In the eleventh grade, Ricole Johnson knew exactly what she wanted to do for a living: be an inventor and materials engineer.
Fast forward to the present moment: Johnson is a Ph.D. student in systems engineering, with four patents and two more on the way, and works as an engineering project lead for the airplane product development division at Boeing.
Johnson will be recognized at the Society of Women Engineers (SWE) WE20 conference in November for her most recent patent. The Patent Recognition Award is given to SWE members who have received patents in the previous 10 years from the award application. This patent involves the material used on the thin silver ring found on an airplane’s engine, referred to as the lip skin. Lip skins must be perfectly smooth to reduce fuel consumption and noise output.
Johnson is, in her own words, living the dream.
Expanding her knowledge from steel to timber to airplanes
Johnson grew up in New Jersey and attended Lehigh University in Pennsylvania, graduating with a bachelor’s degree in materials science and engineering.
She worked as a materials research scientist for AK Steel after graduation where she received her first patent. While at AK Steel, Johnson completed a master’s in materials science and engineering from the University of Cincinnati.
The next stop in Johnson’s career involved moving to Wilmington, Delaware to work for DuPont – and earning an MBA in executive management from Drexel University.
“I wanted to broaden my engineering degree and learn about business, something that not a lot of engineers know about,” Johnson said.
Ultimately, Johnson moved across the country to Seattle, Washington. Before starting at Boeing, she worked at numerous companies including Honeywell Aerospace, Weyerhaeuser Company, and Starbucks Corporate.
Her experience at each of these companies expanded her expertise within materials engineering and project management. As a project manager, Johnson learned the importance of considering the entire system and not just one small part of it.
Applying systems-thinking to aerospace
This consideration of the bigger picture is what led Johnson to pursue her doctorate in systems engineering.
“I manage problems [at Boeing], and they are complex and big,” Johnson said. “I thought it was a good fit to go from materials engineering to [systems engineering] and thinking about big problems and the future.”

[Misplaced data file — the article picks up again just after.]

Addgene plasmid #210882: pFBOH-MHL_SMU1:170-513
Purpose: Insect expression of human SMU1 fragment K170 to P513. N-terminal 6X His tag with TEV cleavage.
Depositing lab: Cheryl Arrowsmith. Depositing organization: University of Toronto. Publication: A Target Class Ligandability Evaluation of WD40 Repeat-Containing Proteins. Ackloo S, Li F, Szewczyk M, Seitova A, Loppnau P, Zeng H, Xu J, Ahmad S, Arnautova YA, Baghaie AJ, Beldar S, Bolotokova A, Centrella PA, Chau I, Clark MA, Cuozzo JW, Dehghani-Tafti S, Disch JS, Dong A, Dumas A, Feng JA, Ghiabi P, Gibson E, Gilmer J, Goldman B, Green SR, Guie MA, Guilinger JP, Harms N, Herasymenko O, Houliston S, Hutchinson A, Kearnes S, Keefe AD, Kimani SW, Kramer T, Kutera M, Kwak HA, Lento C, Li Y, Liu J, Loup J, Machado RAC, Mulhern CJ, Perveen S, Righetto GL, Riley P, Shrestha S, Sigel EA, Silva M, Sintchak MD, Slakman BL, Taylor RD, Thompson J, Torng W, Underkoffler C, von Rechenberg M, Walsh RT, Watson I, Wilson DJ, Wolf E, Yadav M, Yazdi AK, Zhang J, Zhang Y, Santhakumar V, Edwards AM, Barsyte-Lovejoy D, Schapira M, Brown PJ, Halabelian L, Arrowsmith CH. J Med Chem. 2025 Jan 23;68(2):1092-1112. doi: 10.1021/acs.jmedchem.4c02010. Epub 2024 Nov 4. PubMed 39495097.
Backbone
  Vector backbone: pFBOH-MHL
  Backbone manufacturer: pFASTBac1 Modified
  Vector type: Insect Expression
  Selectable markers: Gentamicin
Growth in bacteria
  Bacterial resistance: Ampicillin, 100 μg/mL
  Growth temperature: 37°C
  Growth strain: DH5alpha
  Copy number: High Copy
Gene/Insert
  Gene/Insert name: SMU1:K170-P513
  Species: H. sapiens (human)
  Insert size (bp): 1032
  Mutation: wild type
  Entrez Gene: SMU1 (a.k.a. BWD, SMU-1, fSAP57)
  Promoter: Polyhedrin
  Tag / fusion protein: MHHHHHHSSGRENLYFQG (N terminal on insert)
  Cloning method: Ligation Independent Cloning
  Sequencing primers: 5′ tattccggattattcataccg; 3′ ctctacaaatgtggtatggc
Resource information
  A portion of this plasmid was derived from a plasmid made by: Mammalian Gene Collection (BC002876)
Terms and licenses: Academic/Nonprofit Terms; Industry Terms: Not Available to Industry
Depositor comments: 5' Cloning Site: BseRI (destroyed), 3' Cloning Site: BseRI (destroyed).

In aerospace, systems thinking plays a prominent role in managing each of the moving parts.
“Aerospace is a system of systems. I work on a little part of it [designing things], but it goes into this larger system,” Johnson said. “Systems thinking is huge in aerospace.”
Looking to the sky to reduce road congestion
Johnson’s dissertation research embodies the importance of systems thinking in aerospace. She is looking at the development of urban air mobility systems, more colloquially known as air taxis.
“Think of a small aircraft that uses vertical take off and landing technology and doesn’t need a runway,” Johnson said. “The point is to take small flights within cities and between cities to relieve road congestion. They are the next big thing in aerospace.”
While air taxis provide a possible solution to road traffic, there are numerous hurdles to overcome before they are used widely. These hurdles include having landing pads throughout cities, clearing these aircrafts with air traffic control, and widespread consumer acceptance, just to name a few.
“I’m focusing on the trust element of the system,” Johnson said. “What will it take for people to adopt this technology? Will people fly in an aircraft without a human pilot?”
Advice for future students and engineers
Johnson’s career has led to a wealth of knowledge and experiences. For those who are starting their journey towards an advanced degree, she recommends going easy on yourself at the beginning.
“Pace yourself. I mapped out my entire coursework path, so I didn’t overload myself,” Johnson said. “If you are working [and going to classes], do your best to manage your time.”
And for those who are just starting on a path to living their dream as an engineer?
“Engineering teaches you transferable skills,” Johnson said. “Don’t limit yourself and your opportunities.”